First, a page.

Small businesses to be given greater power over banking complaints
The measures follow scandals over the mistreatment of SMEs by some major banks.
Major high street banks have backed proposals to give small and medium sized companies greater power over complaints following a serious of scandals.
Trade body UK Finance said on Friday that banks have agreed to extend the powers of the Financial Ombudsman Service, establishing an independent SME advisory council and conducting a review of unresolved complaint cases for the last decade.
It will apply to companies that have a turnover between £6.5 million and £10 million and a balance sheet up to £7.5 million.
Lenders also support providing access to alternative dispute resolution for SMEs outside the current remit of the Financial Ombudsman Service.
The proposals are in response to recommendations from a review by Simon Walker, the former head of the Institute of Directors, on alternative dispute resolutions.
UK Finance says the industry is aiming to implement the voluntary ombudsman arrangements by next September.
The proposals have been backed by Barclays, CYBG, Danske Bank, HSBC, Lloyds Banking Group, Royal Bank of Scotland and Santander in order to restore trust in the banking sector following scandals that made headlines in recent years over the mistreatment of SME customers, that victims say left them out of pocket or bankrupt.
RBS’s now-defunct Global Restructuring Group was accused of pushing firms towards failure in the hope of picking up assets on the cheap, though the Financial Conduct Authority earlier this year said there was no evidence of this, or of dishonesty or lack of integrity.
UK Finance chief executive Stephen Jones said: “SMEs are essential to the success of our economy. It’s therefore vital that lessons are learned from incidents of poor treatment of SMEs by the banking industry and that future redress schemes are fit for purpose.”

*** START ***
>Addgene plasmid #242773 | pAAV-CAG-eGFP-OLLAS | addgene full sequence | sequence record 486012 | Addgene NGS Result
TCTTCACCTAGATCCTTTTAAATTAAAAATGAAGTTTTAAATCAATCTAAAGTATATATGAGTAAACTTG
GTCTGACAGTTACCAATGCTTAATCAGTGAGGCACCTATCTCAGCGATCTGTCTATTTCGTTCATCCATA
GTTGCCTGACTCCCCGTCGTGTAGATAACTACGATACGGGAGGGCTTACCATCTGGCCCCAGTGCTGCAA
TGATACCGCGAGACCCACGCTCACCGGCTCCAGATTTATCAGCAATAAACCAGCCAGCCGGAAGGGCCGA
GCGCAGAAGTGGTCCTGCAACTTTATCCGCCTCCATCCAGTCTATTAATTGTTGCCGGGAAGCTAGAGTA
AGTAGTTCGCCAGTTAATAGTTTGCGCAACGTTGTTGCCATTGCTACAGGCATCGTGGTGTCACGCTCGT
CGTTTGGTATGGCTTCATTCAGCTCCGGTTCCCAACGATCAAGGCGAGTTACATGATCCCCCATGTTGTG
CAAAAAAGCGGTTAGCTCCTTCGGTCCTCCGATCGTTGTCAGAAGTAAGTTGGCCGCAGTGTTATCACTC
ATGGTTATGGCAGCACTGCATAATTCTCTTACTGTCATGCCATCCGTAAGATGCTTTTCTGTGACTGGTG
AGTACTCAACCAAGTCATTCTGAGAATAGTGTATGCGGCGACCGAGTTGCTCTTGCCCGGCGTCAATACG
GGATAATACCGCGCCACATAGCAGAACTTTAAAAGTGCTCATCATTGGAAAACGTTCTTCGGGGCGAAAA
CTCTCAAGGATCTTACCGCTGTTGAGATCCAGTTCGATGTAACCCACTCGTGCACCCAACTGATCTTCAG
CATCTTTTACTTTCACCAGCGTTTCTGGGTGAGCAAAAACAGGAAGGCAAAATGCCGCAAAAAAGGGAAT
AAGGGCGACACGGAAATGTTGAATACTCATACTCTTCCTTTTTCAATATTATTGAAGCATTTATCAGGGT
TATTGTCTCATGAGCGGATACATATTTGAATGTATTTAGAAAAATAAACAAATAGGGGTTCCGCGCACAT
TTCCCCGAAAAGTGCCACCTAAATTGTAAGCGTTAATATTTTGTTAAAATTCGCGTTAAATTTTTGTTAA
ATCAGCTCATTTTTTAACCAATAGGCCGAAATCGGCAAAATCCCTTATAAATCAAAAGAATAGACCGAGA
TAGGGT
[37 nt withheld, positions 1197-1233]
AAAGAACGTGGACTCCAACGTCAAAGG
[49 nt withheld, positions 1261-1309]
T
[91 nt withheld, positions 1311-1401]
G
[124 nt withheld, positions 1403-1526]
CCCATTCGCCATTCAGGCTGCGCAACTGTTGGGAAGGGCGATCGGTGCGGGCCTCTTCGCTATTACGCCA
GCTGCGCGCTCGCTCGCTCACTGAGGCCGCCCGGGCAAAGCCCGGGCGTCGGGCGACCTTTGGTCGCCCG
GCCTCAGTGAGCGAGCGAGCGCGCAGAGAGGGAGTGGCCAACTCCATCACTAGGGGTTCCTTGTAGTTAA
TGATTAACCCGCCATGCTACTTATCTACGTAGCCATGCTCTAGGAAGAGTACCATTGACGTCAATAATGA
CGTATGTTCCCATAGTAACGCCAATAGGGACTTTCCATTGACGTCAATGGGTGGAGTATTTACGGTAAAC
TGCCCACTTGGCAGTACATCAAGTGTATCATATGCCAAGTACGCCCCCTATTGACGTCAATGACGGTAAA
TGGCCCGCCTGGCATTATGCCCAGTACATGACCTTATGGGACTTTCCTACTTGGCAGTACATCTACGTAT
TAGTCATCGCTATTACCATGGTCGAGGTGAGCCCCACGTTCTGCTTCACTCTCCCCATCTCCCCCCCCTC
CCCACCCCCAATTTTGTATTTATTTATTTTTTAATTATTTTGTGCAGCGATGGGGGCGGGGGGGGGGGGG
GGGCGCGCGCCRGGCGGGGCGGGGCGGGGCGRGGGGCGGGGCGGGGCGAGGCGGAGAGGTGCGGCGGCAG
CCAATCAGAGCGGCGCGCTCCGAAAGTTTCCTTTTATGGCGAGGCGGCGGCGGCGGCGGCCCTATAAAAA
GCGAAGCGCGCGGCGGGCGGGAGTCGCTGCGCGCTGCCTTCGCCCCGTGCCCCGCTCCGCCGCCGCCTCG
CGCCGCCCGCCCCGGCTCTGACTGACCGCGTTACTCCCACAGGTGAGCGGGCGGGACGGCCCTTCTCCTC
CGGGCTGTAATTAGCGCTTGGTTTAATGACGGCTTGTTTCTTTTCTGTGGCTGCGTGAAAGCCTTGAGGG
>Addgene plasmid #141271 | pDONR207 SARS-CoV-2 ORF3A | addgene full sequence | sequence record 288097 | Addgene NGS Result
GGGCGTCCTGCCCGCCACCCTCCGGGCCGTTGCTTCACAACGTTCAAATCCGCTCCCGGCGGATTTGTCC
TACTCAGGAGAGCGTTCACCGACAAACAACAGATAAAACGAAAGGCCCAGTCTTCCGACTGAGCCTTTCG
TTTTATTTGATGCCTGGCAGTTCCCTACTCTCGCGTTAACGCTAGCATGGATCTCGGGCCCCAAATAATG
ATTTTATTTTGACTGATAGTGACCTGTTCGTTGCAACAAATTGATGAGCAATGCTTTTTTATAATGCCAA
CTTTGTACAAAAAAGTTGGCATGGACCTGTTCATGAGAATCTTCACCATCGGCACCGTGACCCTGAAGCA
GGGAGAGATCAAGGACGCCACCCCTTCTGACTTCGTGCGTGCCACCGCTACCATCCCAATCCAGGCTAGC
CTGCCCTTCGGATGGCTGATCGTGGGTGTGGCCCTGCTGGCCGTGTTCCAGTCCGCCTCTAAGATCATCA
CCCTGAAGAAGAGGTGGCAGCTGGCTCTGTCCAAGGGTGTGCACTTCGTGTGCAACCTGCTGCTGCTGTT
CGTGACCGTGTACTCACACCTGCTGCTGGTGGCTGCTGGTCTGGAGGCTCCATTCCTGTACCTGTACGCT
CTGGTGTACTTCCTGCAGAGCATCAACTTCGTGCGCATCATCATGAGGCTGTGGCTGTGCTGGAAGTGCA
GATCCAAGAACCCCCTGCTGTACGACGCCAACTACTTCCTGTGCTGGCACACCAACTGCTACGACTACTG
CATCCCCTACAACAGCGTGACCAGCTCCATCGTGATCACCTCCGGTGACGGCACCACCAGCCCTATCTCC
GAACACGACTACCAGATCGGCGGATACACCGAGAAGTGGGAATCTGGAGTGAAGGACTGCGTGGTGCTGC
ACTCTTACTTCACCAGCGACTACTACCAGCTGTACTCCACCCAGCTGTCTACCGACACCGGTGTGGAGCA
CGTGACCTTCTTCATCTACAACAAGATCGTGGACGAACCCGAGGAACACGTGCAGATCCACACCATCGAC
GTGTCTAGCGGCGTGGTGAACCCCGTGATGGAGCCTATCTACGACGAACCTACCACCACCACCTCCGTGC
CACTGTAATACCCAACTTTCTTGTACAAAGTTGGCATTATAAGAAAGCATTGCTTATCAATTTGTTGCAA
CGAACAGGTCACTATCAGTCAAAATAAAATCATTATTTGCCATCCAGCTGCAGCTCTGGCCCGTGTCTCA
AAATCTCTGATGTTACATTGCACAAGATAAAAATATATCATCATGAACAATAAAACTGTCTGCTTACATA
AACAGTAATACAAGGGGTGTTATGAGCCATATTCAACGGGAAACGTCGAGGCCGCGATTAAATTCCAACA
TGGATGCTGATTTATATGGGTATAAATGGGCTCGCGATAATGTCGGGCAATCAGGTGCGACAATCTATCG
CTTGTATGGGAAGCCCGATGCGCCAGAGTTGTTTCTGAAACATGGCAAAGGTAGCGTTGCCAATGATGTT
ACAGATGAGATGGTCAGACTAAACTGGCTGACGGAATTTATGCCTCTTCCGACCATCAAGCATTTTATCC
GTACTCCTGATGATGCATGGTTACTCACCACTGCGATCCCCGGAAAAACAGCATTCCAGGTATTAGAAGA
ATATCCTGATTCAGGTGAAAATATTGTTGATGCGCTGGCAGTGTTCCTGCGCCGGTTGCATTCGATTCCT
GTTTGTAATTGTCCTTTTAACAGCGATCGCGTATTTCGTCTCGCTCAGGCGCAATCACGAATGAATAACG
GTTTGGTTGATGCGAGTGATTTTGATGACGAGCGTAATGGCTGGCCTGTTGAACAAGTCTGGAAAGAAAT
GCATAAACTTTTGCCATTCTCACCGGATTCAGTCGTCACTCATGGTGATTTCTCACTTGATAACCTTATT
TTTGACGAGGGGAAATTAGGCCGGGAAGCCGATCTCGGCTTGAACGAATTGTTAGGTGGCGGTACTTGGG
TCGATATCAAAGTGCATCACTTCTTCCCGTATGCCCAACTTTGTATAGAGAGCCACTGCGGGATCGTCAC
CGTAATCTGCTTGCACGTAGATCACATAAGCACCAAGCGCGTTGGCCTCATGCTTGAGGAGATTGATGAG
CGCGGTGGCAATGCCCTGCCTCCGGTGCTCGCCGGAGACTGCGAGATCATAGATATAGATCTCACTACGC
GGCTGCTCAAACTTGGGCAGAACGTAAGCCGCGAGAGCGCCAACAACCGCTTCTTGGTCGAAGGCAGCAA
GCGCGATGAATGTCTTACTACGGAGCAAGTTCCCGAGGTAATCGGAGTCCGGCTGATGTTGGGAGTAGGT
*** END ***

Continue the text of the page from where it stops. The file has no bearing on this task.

He added that the measures are “significant steps in restoring trust between SMEs and the financial industry”.
This was echoed by Matthew Fell, chief UK policy director at the Confederation of British Industry, who said the “recommendations are steps in the right direction”.
“Whilst there remains much to be done, the banking industry’s response is building a platform for the future.”
Adam Marshall, director general of the British Chambers of Commerce, said it will be “important for banks to ensure their business customers are aware of these new routes to resolve disputes, which will strengthen the confidence of many SMEs”.
However, lobby group SME Alliance rejected the proposals for dispute resolution put forward by UK Finance.
Nikki Turner, director of SME Alliance, said: “While there are some encouraging elements to these proposals, any scheme backed by the banks, on behalf of the banks, cannot have the independence needed to resolve issues to the satisfaction of British businesses.
“Similarly, the idea of extending the remit of the Financial Ombudsman Service, which doesn’t have a good track record and is already stretched to the point of collapse, is doomed to failure.”
Ms Tuner added that the majority of SME Alliance’s members would be excluded from the Financial Ombudsman Service’s process as the amounts available to be awarded “go nowhere near the amount of compensation due.”